April is National Financial Literacy Month, which makes now an ideal time to start planning activities that will support the national focus on financial education. The Pennsylvania Association of Community Bankers encourages parents, teachers and community leaders to shine a spotlight on this important topic in April and throughout the year.
By making financial education a family priority, children learn the value of budgeting, saving, investing and using credit wisely. For many, the path to financial success starts in the home, often by watching their parents’ buying decisions for the household. The following tips can provide the foundation necessary to help children make sound financial decisions for the rest of their lives.
Teach Children about Savings from a Young Age
During the month of April, encourage young children to save for 30 days. This could mean finding loose change tucked in the sofa cushions, collecting birthday money or earning cash by helping around the house. Gather the money in a piggy bank or shoe box, and have them count it at the end of the month. Set an achievable goal for those 30 days and then another goal for when it will be time to open a children’s savings account, which most community banks offer. Encourage them as they get older and have their first jobs to put a portion of each paycheck in their savings account.
Let Your Children Help with the Bills in April
Let your kids be active participants when you pay the April utility bill. Children learn by watching so explain to them the importance of paying bills on time, checking the balance in your account to avoid overdrafting and having a household budget. Use this opportunity to talk with them about the family budget and answer any questions they may have.
Open a Checking/Debit Card Account for Older Children
High schools students often have part-time jobs, which means there is money for both savings and checking accounts. This is a great time to discuss how to track every deposit and withdrawal to watch savings grow and avoid unnecessary overdraft fees in a checking account. Help them set longer-term goals for how much they want to have in their savings account by a certain date and what they need to have in their debit/checking account for small, everyday purchases.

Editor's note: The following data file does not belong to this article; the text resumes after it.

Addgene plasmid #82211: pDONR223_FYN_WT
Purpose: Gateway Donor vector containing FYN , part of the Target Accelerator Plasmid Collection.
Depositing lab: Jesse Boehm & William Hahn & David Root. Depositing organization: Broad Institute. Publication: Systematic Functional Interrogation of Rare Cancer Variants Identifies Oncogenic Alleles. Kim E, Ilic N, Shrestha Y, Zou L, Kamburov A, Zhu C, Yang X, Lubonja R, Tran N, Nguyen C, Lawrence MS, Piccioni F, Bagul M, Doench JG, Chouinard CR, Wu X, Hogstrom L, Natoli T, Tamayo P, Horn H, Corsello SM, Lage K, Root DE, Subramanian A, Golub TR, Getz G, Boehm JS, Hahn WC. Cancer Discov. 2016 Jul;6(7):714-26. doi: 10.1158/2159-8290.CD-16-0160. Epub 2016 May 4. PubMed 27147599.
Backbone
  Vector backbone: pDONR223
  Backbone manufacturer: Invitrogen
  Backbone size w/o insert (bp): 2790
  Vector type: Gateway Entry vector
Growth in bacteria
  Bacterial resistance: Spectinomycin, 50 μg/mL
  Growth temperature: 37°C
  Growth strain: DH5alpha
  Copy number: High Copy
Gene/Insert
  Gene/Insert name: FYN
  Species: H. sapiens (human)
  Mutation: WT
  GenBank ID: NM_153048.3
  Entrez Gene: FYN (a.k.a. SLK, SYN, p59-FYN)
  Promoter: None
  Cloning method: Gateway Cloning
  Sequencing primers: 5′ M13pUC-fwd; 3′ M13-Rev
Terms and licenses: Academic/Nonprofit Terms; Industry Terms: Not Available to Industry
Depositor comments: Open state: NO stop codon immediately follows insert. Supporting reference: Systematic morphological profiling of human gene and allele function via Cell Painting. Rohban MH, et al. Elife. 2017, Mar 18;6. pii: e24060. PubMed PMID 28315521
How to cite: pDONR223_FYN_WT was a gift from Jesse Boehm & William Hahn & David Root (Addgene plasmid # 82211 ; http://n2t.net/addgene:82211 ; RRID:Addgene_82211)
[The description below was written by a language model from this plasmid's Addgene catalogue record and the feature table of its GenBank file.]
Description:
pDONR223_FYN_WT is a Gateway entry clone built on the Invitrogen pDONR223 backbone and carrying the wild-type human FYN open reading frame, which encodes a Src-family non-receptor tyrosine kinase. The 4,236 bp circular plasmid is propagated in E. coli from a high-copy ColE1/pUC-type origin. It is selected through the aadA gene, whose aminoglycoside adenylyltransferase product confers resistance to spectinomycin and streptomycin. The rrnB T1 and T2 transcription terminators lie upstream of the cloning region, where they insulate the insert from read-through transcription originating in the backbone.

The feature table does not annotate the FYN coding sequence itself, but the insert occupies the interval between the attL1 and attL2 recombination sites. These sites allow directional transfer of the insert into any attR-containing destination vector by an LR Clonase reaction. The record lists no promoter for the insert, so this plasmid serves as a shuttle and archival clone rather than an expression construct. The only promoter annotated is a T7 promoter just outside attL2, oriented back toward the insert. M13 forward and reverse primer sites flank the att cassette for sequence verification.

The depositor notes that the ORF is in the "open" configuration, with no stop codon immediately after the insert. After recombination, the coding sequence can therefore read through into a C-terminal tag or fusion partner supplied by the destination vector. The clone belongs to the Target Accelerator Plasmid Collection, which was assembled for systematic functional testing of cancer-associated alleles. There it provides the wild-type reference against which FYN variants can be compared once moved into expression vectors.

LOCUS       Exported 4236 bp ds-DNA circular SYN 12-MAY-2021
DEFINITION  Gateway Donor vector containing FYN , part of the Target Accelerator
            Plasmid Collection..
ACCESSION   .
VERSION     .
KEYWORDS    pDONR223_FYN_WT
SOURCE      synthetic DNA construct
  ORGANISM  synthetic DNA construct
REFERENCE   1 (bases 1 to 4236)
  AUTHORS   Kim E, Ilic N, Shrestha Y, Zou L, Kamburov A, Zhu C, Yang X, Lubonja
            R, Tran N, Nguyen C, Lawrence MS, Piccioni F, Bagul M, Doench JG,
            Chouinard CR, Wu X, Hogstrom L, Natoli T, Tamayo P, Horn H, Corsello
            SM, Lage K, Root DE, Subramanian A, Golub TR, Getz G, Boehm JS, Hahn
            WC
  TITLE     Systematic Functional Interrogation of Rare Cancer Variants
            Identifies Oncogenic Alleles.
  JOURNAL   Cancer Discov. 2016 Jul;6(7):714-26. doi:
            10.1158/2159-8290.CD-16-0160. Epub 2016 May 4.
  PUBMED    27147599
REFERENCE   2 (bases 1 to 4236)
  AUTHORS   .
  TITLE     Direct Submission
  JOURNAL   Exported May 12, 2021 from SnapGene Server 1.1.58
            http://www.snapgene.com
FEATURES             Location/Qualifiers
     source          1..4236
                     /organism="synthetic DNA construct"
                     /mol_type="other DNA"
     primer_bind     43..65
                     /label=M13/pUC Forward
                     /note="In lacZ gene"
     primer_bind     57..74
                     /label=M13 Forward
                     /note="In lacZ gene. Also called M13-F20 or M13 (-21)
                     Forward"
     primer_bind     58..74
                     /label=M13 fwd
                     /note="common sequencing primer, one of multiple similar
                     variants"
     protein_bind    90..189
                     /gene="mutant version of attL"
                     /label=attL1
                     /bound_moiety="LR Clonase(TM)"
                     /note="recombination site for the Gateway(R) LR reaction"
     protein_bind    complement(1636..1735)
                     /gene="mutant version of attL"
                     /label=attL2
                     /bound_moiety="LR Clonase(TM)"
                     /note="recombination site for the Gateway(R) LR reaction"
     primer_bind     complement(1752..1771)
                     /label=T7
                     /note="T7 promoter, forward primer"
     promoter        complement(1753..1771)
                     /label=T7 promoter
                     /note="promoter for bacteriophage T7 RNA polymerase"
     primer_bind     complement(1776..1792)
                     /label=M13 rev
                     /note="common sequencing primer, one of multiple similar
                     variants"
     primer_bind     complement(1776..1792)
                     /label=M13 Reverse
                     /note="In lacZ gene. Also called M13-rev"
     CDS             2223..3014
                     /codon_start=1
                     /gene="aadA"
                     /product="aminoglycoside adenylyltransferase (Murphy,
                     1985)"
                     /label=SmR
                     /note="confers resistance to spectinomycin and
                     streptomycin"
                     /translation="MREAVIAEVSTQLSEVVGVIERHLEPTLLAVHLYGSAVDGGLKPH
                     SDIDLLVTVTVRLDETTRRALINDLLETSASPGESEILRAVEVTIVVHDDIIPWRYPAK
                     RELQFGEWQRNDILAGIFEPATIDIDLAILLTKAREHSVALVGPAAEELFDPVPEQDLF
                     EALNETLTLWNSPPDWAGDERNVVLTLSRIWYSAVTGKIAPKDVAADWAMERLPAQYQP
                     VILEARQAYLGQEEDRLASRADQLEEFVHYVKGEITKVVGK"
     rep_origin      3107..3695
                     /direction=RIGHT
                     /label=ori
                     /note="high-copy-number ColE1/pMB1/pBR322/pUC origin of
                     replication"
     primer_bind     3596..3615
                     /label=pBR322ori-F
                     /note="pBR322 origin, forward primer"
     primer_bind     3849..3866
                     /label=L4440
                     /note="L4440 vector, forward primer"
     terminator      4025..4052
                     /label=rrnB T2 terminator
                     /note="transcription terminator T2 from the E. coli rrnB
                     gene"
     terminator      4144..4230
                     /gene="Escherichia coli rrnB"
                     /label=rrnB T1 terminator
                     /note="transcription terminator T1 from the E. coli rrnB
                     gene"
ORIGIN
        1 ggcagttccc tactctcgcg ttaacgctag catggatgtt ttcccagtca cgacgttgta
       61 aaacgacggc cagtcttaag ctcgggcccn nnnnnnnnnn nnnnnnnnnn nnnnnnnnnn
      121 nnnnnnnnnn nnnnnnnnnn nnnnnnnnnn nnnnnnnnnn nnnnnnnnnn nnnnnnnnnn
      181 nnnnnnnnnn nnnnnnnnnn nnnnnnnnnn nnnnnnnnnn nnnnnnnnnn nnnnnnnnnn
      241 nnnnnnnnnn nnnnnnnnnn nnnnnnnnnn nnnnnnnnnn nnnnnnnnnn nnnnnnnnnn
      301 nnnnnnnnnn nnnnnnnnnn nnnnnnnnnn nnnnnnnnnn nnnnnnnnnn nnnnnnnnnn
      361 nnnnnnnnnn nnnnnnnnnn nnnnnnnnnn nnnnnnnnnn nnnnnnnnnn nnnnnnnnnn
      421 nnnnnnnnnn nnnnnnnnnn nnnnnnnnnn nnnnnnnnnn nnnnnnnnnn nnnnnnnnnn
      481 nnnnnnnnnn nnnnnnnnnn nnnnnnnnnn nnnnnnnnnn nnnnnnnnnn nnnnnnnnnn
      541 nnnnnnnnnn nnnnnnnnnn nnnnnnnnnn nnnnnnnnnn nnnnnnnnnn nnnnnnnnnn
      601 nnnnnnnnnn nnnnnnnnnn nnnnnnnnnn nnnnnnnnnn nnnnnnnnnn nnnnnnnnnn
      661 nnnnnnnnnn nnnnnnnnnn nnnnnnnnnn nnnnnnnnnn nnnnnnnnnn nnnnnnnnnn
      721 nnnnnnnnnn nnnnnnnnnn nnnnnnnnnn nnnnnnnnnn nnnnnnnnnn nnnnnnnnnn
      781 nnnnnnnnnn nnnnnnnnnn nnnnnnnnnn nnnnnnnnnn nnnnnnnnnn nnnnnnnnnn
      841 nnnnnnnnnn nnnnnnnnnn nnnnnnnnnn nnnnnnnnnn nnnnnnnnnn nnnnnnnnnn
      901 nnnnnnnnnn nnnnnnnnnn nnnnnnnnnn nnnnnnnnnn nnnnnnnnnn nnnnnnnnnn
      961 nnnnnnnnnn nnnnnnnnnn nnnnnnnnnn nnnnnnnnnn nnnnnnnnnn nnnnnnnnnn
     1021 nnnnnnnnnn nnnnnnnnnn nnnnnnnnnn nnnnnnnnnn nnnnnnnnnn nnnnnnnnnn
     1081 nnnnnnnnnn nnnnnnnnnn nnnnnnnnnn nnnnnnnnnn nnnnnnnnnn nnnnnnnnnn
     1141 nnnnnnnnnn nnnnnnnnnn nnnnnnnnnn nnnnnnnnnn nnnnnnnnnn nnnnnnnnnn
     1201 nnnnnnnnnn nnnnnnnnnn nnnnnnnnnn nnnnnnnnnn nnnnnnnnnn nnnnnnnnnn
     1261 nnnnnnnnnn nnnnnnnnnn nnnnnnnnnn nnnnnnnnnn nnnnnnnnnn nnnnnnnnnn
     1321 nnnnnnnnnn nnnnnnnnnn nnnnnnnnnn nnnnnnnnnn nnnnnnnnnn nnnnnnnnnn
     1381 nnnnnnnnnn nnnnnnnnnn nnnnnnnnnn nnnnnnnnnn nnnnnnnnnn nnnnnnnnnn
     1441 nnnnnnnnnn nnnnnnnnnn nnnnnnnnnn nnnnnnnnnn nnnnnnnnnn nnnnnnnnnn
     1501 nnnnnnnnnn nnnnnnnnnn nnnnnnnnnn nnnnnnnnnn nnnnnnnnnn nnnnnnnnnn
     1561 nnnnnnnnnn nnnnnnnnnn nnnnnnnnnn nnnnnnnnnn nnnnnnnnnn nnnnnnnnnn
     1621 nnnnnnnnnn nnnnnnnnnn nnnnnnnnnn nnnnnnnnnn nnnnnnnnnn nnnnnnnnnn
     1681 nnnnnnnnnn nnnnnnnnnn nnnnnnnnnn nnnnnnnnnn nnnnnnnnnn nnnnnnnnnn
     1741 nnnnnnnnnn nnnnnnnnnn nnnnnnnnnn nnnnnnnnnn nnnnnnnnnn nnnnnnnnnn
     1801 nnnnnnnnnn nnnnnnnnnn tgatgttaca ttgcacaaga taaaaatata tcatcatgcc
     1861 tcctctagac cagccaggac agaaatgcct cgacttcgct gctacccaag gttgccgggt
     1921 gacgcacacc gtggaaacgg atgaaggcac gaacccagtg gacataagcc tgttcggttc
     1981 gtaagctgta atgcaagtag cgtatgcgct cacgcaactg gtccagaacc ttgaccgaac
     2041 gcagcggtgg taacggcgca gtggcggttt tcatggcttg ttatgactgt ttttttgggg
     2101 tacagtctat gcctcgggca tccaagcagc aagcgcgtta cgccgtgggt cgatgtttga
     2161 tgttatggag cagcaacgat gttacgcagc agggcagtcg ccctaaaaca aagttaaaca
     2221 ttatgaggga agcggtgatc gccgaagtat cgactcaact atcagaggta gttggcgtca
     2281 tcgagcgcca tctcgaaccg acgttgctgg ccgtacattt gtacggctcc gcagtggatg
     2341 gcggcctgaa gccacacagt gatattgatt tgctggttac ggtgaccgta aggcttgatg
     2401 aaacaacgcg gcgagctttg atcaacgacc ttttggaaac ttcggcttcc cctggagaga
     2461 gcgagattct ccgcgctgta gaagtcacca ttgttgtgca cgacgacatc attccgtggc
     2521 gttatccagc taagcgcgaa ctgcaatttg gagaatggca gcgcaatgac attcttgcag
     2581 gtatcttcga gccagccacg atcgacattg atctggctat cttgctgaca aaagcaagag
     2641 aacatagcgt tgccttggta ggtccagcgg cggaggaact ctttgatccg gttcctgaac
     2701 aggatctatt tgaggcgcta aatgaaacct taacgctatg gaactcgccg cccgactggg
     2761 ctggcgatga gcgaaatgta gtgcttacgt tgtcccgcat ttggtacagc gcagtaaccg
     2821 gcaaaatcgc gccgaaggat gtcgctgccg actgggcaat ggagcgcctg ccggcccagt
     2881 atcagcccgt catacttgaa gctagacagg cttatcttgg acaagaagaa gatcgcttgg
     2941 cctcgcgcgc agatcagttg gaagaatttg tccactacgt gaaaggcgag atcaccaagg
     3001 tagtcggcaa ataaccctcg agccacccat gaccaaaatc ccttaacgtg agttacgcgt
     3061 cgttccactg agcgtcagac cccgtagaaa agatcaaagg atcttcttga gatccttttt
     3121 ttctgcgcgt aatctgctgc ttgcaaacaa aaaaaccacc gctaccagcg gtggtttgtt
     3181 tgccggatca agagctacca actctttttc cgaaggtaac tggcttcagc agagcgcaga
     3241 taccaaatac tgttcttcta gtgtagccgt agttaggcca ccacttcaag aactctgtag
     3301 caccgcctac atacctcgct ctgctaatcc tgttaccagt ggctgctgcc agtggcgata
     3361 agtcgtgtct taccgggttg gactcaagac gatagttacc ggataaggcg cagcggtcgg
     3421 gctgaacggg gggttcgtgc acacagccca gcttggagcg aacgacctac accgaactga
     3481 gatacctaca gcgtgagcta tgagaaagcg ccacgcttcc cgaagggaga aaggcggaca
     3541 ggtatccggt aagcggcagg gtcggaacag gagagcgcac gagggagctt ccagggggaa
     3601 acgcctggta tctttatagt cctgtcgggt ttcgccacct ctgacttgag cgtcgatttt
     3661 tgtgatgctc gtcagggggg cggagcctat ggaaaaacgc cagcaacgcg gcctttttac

Help Your Teen Establish a Credit Identity
Credit cards, when used responsibly, are often the best way for a young person to begin establishing credit. Once young adults have opened a credit card, help them learn to manage what they put on it, pay it off in full each month and pay it on time. Talk about interest rates and show them how much more they’ll pay if the bill isn’t paid in full monthly. Since the length of one’s credit history is factored into the credit score, it is important to start establishing credit as soon as possible. Late teens is a perfect time for a first credit card.
The Budget Mindset
Once your children are close to leaving home and living on their own, they’ll need to understand how to budget. Create a simple, realistic budget with them that includes all expenses (rent, car payment, groceries, etc.) and money coming in. Emphasize the importance of living on less than what you make to avoid debt and have money to cover unforeseen expenses that will always arise. Discuss ways to use credit wisely, look for low interest rates on major purchases and avoid late fees by paying bills on time.
March is a great time to map out your strategy for Financial Literacy Month in April. Many schools, local groups and community banks offer financial education programs in April. If this isn’t offered in your child’s school, ask the principal if it can be added. Same goes for your local community bank.
This information is provided with the understanding that the association is not engaged in rendering specific legal, accounting, or other professional services. If specific expert assistance is required, the services of a competent, professional person should be sought.
Provided as a public service by the Pennsylvania Association of Community Bankers.